People | 20 QUESTIONS

Nemo Glassman: Bringing that extra variable to Japan travel

by Claire Williamson

Staff Writer

Name: Nemo Glassman
Age: 39
Nationality: American
Occupation: Boutique travel, events and business consulting
Likes: Delicious food
Dislikes: Airport security lines and sea cucumbers


1. What first brought you to Japan? I studied aikido in high school and was always interested in the traditional culture of Japan and the language. When I was in college I had the chance to visit with my roommate and see his brother who was teaching English with the Japan Exchange and Teaching (JET) Programme in Shikoku. A year after graduating college I found myself in Saga Prefecture listening to the mad monsoon rains and incessant cicadas as I got ready to embark on my own teaching experience with JET. That was in August of 2002.

2. Did anything shock you when you first arrived in Japan? I think it was (and is) mostly having my ideas of logic and worldview being challenged daily in ways that I couldn’t expect or predict. I’m not sure if I would say shocking … although now that I think about it, encountering the game known as kanchō (a prank where one person puts both index and middle fingers together and pokes someone in the butt as if they are giving them an enema) that is popular with pre-schoolers and elementary kids was certainly shocking in every way.

3. So you were kanchō-ed? Nothing could have prepared me for such an aggressive goosing from a 5-year-old laughing maniacally in self-satisfaction at having successfully ambushed me with the kanchō … yeah, that was shocking for sure.

4. What led you to start giving personalized, guided tours? In 2008, I moved to Kyoto to work with a company restoring the old machiya townhouses into luxury lodging — leaving the interesting architectural elements while making the spaces more comfortable and accessible for people seeking that bit of local authenticity in their Kyoto experience. We also offered cultural programming, which was aimed at unpacking as much philosophical and conceptual access to the arts in shorter sessions for our guests that didn’t have the time to spend a lifetime pursuing mastery. Out of this experience came the initial structure and concept for my Japan travel perspective and, eventually, the founding of Plus Alpha Japan as an experiential bespoke travel service in 2010.

5. Could you define the phrase “plus alpha” to someone who doesn’t know what it means? In Japanese, “alpha” is a way to describe the variable element in an equation, and purasu arufa (“plus alpha”) is often a way to refer to an undefined variable that modifies any known or defined situation or dynamic.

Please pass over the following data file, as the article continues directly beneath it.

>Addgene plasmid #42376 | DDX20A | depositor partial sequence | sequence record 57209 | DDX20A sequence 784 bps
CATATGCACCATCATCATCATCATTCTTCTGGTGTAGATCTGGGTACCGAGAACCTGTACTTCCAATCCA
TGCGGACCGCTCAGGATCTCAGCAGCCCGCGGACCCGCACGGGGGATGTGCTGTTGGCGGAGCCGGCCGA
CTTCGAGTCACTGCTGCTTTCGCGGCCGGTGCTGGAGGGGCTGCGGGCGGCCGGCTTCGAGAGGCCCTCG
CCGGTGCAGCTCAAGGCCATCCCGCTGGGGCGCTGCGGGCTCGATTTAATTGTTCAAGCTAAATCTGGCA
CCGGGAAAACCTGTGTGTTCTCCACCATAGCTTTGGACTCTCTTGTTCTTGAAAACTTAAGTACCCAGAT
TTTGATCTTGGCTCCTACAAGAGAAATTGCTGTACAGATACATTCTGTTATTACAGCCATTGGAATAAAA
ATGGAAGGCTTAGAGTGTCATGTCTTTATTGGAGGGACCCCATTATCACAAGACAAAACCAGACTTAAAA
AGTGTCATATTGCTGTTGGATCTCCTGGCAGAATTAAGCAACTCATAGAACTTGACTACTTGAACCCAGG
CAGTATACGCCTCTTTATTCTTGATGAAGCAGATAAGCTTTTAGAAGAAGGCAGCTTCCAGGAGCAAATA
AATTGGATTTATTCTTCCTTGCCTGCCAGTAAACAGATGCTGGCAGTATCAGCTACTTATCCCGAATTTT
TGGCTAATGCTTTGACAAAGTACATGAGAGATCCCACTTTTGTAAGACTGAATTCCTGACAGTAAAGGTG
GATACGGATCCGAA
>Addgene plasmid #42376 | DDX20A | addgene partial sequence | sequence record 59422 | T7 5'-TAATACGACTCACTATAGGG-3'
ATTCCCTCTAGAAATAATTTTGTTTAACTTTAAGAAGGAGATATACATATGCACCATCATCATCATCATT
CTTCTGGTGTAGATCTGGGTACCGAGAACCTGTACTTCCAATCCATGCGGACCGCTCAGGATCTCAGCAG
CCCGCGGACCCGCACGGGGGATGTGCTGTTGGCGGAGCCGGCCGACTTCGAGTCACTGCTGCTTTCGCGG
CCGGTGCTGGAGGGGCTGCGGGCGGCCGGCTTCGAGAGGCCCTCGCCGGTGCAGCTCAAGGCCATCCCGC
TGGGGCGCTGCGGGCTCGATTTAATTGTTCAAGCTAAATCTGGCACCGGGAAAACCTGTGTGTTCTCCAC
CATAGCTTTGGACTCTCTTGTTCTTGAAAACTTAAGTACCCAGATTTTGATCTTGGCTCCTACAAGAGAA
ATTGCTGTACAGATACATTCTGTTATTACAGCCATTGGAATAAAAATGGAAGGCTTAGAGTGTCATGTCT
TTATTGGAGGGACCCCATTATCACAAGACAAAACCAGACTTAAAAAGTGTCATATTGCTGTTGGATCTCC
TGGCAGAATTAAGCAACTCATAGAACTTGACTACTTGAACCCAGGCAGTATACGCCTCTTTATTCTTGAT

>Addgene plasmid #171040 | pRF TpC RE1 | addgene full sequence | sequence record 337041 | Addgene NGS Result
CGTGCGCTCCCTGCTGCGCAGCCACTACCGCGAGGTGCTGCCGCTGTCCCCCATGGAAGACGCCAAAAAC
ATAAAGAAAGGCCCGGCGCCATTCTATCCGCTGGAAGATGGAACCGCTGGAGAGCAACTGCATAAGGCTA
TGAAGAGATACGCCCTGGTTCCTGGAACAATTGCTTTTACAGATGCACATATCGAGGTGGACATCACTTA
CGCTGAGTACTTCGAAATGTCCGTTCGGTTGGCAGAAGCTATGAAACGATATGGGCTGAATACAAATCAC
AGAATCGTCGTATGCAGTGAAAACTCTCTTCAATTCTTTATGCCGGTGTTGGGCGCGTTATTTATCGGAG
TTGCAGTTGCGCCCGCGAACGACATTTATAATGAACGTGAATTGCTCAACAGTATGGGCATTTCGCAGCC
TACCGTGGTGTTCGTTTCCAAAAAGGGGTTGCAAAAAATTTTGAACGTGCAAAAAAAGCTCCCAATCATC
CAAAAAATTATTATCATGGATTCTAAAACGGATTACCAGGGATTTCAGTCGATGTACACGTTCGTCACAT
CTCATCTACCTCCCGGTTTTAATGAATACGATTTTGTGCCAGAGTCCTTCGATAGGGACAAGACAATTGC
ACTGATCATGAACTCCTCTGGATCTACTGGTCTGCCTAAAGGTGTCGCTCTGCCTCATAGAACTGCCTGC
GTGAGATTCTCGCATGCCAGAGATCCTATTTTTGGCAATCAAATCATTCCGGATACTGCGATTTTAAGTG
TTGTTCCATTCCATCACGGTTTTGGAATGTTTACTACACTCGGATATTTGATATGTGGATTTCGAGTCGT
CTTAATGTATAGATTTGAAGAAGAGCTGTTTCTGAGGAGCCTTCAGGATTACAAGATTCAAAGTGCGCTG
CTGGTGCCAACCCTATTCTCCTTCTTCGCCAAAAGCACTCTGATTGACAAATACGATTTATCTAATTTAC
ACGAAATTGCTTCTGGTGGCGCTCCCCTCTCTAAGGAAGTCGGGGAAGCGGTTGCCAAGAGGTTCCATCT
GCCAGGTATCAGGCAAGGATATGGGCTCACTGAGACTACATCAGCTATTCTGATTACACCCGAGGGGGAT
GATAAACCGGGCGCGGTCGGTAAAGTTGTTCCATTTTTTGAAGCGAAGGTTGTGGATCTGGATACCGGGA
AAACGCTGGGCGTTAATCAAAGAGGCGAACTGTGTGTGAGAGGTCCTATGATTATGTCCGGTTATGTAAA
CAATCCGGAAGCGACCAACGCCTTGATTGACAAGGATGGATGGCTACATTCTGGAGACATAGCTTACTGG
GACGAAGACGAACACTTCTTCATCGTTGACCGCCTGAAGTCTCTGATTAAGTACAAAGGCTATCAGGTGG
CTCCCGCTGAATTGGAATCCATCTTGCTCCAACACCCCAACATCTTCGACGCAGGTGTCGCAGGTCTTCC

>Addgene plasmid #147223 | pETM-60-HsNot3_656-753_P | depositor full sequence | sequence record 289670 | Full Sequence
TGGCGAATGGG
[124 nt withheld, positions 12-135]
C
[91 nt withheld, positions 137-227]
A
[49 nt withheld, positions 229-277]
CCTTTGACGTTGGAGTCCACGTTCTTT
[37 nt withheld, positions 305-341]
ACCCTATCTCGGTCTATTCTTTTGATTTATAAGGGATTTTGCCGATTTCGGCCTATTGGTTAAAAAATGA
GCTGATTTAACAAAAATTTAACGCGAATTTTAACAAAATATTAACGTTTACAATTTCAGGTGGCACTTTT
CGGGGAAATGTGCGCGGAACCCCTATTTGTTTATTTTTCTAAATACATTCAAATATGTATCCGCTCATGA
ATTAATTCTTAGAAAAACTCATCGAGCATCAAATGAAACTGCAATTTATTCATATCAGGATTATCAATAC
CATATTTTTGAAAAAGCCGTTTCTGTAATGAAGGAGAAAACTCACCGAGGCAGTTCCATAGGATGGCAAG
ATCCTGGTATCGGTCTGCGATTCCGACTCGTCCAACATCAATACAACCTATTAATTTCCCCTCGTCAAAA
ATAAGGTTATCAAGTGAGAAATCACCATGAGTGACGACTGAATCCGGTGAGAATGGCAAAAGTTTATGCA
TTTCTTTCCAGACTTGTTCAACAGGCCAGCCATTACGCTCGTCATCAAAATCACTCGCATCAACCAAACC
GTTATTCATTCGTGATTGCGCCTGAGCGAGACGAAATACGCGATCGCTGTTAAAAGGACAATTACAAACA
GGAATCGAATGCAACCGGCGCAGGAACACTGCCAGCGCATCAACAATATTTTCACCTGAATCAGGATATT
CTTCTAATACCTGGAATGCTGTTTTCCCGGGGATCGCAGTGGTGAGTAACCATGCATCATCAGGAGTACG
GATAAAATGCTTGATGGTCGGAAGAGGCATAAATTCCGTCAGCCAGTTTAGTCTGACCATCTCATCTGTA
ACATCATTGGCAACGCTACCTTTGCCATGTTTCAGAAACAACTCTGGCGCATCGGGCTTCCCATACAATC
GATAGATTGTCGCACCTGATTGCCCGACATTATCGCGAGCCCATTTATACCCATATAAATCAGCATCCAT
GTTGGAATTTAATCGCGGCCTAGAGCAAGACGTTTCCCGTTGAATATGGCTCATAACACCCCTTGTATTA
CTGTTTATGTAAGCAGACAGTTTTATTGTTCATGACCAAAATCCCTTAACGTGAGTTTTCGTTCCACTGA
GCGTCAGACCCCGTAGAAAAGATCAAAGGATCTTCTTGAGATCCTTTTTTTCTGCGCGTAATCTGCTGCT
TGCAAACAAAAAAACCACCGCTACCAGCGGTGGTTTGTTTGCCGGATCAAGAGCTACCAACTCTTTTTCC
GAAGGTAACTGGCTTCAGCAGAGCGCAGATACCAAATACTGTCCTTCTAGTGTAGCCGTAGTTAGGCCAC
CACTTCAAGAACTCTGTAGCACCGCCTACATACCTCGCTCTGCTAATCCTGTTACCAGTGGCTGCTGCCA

6. How does that concept relate to life overall? I take it to be a nice way of discussing the human experience, and also to describe the moments that I most appreciate about my time in Japan. Maybe it’s that indescribable thing or imperceptible space between the perceptible moments that can make something as simple as a bowl of tea into a profound perspective of the universe.

7. What’s one secret tour guides never tell their customers? Itineraries are a nice place to start, but the best moments aren’t planned and require an openness to spontaneity to be realized.

8. Do you ever get asked the same questions over and over? Yes: “Where are you from? Why did you come?”

9. What are the challenges of running your own company? There are constant challenges in myriad ways, not really sure where to start!

10. Are there rewarding parts to determining your own schedule? Getting to play golf with my friends on weekdays.

11. Do you have any tips for travelers visiting Japan? Get lost somewhere and try a local ramen or gyōza (pan-fried dumpling) place.

12. Where is the most underrated place to visit in Japan? I’m not sure that it’s underrated, but I always enjoy Kanazawa.

13. What are the books about Japan that everyone should read? “Kyoto: A Contemplative Guide” by Gouverneur Mosher, “Lost Japan: Last Glimpse of Beautiful Japan” by Alex Kerr and “Dave Barry Does Japan” by Dave Barry.

14. What’s your favorite Pokemon? I don’t know if I can even name one!

15. Do you collect anything? How many of a thing make for a collection? I like watches and antiques.

16. Do you have any hidden skills or talents? I secretly think I’m great at karaoke.

17. What do you do to relax or unwind? Golf and spend time with my close friends.

18. When you cook, what’s your specialty dish? Tacos!

19. What’s your favorite Japanese sweet or snack? I like the gummies at the convienience stores — guilty pleasure.

20. Have you ever successfully gotten something out of a claw machine? Noooo!